Subtitle A heart surgeon's insight into keeping your most vital organ healthy
Written by one of the eleven female heart surgeons in the whole of Australia, Dr Nikki Stamp’s Can You Die of a Broken Heart? is not a whimsical, philosophical assessment of the heart, nor is it a book that will provide you with a list of things you must do to be healthy or a plan to follow, set out day by day.
Broken down into fourteen chapters, Can You Die of a Broken Heart? explains how stress, food, fat, exercise, depression, sleep, love, gender, nutrition and genetics can all play a part when it comes to heart health so you can do your best to understand the importance of keeping your body and mind as healthy as possible. Did you know that running is the best form of exercise to keep your heart healthy? That love can help you to recover from heart disease much more effectively than those without, and that grief can literally make your heart stop? Did you know that those suffering from depression, are 1.6 times more likely to suffer heart problems than those who have never had depression? And that men and women have different symptoms when they have a heart attack (it’s not just the Hollywood clutching of the chest!)?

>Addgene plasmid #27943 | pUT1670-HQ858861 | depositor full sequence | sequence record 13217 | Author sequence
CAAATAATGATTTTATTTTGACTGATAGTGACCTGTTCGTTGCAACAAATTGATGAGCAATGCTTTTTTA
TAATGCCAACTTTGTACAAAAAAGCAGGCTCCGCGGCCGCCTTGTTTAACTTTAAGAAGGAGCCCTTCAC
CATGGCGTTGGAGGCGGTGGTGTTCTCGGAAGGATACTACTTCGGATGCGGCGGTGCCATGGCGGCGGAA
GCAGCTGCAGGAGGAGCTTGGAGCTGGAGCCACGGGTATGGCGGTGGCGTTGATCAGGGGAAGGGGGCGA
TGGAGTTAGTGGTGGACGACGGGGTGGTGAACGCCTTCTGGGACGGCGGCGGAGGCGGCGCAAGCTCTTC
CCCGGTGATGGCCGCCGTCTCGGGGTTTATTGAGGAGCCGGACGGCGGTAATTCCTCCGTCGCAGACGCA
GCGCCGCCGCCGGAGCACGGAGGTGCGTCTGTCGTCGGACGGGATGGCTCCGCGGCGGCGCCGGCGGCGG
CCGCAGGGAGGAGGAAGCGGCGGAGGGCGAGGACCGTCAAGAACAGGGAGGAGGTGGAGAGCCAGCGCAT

Packed full of interesting anecdotes of the heart health of Nikki’s patients, Nikki explains what heart failure is, how it affects our bodies both emotionally and physically, and why it is imperative that we have a greater understanding of the importance of the heart and why we should keep as healthy as possible. Nikki highlights that in the past, heart attacks have only been explored in relation to men. Did you know women are more likely to die from heart disease than they are cancer? And whilst men who suffer from heart attacks are most likely to call an ambulance, women call their mothers, believing their symptoms of nausea, headaches and back ache are just signs of being run down.
Can You Die of a Broken Heart? is a fascinating insight into the workings of the heart and how emotions and lifestyle affect every beat, from a rare female voice in what is undeniably a male-dominated profession.